Thousands of college faculty members and supporters got together at Queen’s Park yesterday to rally as the OPSEU strike continues into its third week.
The Ontario Public Service Employees Union (OPSEU), which represents over 12,000 college professors, instructors, counselors and librarians, sat down at the bargaining table with the College Employer Council (CEC) the same day.
This is the first time the two sides have met since negotiations between the council and union stalled on Oct. 16.
Chair OPSEU College Faculty Divisional Executive RM Kennedy took to the podium at the rally with a message from bargaining team member JP Hornick about the negotiations.
“[JP Hornick] can’t say too much about what’s going on, but she did say that she is hoping that we can make enough noise that council can hear right down at the Sheraton,” Kennedy said.
Before the rally began, rain poured down on attendants, but that didn’t chase anyone away. The organized group resiliently prepared for the rally, bringing yellow rain ponchos, extra signs and even warm pizza for the strikers, who were bused in from across the province.
The boisterous crowd chanted and danced throughout the rally, waving banners with messages like, ‘Stop the freeze on full-time jobs’ and ‘Ontario colleges get an F in fairness.’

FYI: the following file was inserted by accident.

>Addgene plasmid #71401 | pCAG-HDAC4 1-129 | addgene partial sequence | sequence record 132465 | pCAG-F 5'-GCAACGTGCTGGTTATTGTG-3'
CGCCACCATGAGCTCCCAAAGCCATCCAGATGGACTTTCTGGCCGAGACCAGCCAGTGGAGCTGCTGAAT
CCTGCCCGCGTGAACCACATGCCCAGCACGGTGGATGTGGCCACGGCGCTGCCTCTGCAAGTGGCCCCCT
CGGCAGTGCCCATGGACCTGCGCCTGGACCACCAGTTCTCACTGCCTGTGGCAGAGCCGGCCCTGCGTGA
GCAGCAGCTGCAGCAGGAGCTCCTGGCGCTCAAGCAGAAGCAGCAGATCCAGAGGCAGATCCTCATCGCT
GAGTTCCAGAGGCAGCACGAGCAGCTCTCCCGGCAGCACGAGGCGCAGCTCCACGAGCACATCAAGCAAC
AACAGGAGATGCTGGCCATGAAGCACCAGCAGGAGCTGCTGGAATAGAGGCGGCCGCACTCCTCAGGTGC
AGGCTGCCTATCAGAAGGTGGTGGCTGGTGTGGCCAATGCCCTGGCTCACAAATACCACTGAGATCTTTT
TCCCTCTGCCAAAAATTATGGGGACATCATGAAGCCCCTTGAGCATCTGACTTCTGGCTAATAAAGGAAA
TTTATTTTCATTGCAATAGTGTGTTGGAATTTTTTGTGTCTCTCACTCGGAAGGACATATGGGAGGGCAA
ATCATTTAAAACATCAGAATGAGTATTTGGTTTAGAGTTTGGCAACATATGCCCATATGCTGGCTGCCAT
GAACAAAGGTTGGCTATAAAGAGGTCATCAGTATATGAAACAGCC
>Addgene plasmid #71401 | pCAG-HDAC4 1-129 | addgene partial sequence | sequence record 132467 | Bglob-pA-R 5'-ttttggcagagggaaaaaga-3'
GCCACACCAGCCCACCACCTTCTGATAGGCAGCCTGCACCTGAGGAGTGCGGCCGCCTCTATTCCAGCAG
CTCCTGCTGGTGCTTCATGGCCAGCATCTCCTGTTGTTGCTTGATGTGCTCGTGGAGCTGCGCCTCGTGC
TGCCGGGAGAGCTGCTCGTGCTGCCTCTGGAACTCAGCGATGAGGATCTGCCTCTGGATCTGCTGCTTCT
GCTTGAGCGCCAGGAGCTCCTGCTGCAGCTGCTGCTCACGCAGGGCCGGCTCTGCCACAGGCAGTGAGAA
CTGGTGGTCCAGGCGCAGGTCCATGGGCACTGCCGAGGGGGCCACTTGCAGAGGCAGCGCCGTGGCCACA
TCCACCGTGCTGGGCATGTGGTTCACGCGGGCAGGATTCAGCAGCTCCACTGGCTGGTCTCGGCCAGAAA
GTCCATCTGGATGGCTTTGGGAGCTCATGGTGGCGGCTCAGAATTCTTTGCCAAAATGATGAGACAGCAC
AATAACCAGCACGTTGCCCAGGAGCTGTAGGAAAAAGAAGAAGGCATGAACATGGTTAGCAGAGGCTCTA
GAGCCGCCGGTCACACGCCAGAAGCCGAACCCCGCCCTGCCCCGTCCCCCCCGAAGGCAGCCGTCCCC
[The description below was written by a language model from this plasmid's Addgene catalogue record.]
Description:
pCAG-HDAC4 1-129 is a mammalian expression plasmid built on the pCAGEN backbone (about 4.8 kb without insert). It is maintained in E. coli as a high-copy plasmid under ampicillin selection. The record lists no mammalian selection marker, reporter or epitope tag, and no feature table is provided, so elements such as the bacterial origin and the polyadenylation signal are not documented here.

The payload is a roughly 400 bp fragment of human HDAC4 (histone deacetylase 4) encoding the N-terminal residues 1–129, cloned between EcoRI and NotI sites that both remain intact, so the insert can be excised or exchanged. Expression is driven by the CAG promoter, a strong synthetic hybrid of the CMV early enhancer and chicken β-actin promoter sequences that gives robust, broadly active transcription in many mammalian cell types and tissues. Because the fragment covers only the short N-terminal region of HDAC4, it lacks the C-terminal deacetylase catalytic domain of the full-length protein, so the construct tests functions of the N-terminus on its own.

They continued to shout their demands for better job security with longer job contracts and updates for programming to give faculty more academic decision-making in their courses.
“I think that the strongest message that really came through to me today was that this fight is about quality of education, having such a ridiculous proportion of part-time faculty teaching students is really eroding the quality of students’ education right now,” said Maureen Carnegie, accessibility consultant at Humber college.
Some of the roughly 500,000 college students who are out of school as classes have been suspended have been rallying in solidarity with the faculty.
Paramedic students from Durham college were on scene marching through the crowds, expressing their concerns with signs reading, ‘Our Learning Has Flatlined!’
“We want to come here in solidarity with our faculty. Especially being in the paramedic program, they really go the extra mile for us and they deserve our support in this time,” said Sam Xerri, a paramedic student from Durham College. “We have been practicing and studying on the break, we would really rather be back in class.”